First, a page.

Save $1,200 or More on Groceries in 2020

This simple practice can help your family eat better and lower your bills.

I have good intentions when I go grocery shopping. I shop with a list. I only buy what I need. I compare prices. I use coupons. Yet even with all of that, after I decide what to cook for dinner, I sometimes have to go back to the store because I don’t have the items I need. Or I’ll find myself tossing spoiled food from my refrigerator at the end of the week.

When those things happen, it’s usually because I didn’t plan my meals for the week. I first started meal planning well before I became a personal-finance blogger. I was in the process of paying off debt and looking for ways to decrease my spending when I discovered that I could stretch my grocery budget by couponing, learning the best prices for my staples and meal planning.

Meal planning is figuring out how you're going to use your food in advance. You do it by working with the food you have already and making decisions ahead of time about what you’re going to eat and cook. It can transform your approach to grocery shopping and save you time and money.

For instance, with meal planning, you no longer have to waste time gazing into your cabinets to decide what to eat — you’ll already know. You can avoid buying expensive carryout and limit dining out on the fly. And you can reduce or eliminate midweek runs to the store, and plan to buy items when they’re on sale when you do go.

Meal planning also reduces waste. In the United States, we waste about a third of our food supply. When you toss food in your cart at the store without planning how you’re going to use it, some may end up being thrown out. And if you shop at warehouse stores, it can be easy to overestimate what you’re able to consume. Meal planning helps you decide how to use your produce and other fresh items and cuts down on what you discard.

Once I started meal planning, my approach to grocery shopping shifted. Now my trips are more about stocking up on the staples we consistently use when they’re on sale (like olive oil and rice) and filling in the rest of my list with what I need to cook that week. Shopping that way and pairing that approach with couponing helped me reduce my monthly grocery spending from more than $800 to $400 for my family of four within just a few months of consistently following those strategies. Meal planning alone, even without couponing or other saving strategies, can save you $100 per month.

Also know this: Meal planning doesn’t have to be complicated. Follow these steps to start saving money on groceries.

Set aside a time each week to meal plan. I like to set aside an extra 20 minutes or so to plan my mealswhen I write out my grocery shopping list. You can plan your meals with pen and paper, create a simple list on your computer or store a note on your phone. You can also search “Grocery Game Plan” at ChooseMyPlate.gov to download a free template.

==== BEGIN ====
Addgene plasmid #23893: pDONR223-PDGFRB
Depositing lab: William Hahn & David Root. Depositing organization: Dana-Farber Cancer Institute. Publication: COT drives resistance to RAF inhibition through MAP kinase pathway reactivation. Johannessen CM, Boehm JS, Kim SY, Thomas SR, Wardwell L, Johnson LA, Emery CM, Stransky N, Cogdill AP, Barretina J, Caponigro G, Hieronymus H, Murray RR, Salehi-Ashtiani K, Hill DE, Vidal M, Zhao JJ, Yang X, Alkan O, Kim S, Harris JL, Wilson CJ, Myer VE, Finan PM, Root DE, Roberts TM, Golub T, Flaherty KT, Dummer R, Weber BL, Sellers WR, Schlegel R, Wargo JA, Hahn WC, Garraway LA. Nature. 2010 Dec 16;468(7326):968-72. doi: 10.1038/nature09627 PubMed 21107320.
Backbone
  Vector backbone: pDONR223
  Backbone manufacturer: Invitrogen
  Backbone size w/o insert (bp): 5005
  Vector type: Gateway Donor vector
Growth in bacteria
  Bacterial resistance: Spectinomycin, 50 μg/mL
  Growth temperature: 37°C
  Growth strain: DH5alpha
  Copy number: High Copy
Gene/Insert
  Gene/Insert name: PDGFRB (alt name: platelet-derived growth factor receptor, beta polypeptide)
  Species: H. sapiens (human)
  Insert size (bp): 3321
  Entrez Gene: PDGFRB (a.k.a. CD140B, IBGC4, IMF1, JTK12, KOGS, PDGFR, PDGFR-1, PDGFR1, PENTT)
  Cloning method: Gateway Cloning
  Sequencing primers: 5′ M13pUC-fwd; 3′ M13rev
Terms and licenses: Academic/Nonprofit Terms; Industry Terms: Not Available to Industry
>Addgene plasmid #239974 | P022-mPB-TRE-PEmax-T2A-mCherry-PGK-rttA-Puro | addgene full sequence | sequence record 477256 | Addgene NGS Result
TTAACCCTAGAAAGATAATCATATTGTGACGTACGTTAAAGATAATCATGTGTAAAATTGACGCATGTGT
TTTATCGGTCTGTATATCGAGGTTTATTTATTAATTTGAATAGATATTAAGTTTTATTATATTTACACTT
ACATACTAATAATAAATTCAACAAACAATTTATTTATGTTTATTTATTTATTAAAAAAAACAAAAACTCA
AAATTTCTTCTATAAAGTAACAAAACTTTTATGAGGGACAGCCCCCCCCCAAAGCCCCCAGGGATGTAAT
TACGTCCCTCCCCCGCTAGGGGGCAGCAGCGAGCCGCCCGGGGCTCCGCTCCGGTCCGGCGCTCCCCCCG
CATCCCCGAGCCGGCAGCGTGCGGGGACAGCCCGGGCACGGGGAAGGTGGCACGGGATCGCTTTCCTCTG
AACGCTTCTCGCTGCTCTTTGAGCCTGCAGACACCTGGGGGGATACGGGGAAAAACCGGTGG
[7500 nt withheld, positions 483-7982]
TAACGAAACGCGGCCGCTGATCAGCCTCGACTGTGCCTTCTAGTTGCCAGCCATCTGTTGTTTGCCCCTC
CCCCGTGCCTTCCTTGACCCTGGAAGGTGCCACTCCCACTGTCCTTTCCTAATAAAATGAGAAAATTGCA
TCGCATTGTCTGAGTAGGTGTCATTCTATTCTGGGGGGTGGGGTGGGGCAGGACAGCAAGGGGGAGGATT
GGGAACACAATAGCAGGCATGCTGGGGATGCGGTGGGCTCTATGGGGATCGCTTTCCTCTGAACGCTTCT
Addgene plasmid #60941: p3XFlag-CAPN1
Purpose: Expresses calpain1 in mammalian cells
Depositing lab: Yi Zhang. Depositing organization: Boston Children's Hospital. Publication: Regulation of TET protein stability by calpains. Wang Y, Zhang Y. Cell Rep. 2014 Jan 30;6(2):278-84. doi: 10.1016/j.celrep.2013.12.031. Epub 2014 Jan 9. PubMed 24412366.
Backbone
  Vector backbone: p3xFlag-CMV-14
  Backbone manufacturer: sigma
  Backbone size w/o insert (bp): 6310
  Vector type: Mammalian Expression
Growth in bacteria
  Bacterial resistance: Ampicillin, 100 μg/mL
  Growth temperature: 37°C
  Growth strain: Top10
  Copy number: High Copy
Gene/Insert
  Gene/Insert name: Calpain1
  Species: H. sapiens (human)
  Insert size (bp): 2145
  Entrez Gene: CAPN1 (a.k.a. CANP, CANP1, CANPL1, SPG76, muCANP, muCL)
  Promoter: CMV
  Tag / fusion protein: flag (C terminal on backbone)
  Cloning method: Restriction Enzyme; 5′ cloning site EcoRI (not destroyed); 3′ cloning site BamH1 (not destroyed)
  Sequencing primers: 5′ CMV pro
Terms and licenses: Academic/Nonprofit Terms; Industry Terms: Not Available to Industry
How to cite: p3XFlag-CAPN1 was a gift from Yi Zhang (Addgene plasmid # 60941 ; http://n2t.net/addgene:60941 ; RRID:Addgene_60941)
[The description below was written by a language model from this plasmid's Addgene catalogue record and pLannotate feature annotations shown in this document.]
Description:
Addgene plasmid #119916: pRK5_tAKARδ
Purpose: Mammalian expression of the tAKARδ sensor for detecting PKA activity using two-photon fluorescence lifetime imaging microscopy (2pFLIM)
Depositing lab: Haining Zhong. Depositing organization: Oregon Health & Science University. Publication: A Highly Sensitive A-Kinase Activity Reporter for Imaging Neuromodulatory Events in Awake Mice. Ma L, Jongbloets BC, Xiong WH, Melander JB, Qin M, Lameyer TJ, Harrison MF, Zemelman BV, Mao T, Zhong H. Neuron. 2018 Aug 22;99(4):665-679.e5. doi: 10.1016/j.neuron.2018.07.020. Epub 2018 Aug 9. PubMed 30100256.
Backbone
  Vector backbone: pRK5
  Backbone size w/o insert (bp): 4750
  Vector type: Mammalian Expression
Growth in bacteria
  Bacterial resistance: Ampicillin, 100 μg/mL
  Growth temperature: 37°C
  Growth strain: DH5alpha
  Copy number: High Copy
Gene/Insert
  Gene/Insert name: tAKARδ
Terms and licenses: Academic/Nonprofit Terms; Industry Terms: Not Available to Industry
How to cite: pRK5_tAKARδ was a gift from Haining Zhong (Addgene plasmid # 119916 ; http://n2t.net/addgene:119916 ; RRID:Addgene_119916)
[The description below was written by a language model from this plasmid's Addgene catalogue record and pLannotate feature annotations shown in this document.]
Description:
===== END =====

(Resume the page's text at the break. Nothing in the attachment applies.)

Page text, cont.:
Start with the food you have on hand. Examine the fresh items you have and incorporate them into your meals. If you realize you won’t use them, don’t buy them again. Then, check the items in your freezer and cupboards, and base your meals around them. You may have pastas, sauces, beans, rice, and other staples just waiting to be used.

Look at what’s on sale at the store. Then, grab your store’s circular, or shop online when sales are listed, and fill in your meal plan with items that are on sale. If you have special dietary restrictions or needs, or someone in your household does, factor those in. When planning your grocery shopping trips or shopping online, be sure to stock up on your frequently-used “high-impact” items when they’re at their lowest prices, even if they’re not on the menu for the week. Keep in mind that you might find the lowest prices via sales, bulk purchases or subscriptions using online retailers that deliver, such as Amazon, Costco or Boxed. Be sure to compare prices from purveyors beyond your regular supermarket.

Plan your recipes and nightly themes. Planning meals all at once will take a little time, especially when you first start. But you can reduce this time by coming up with a formula or having themed nights that regularly rotate a core repertoire of dishes. For example, you can decide that Sunday is always a slow-cooker meal, Mondays are meatless, Tuesdays are for a southern dish, Wednesdays are for rice or pasta and so on. Also, you can have someone do the planning for you by signing up for a meal subscription service such as eMeals, Platejoy or $5 Meal Plan.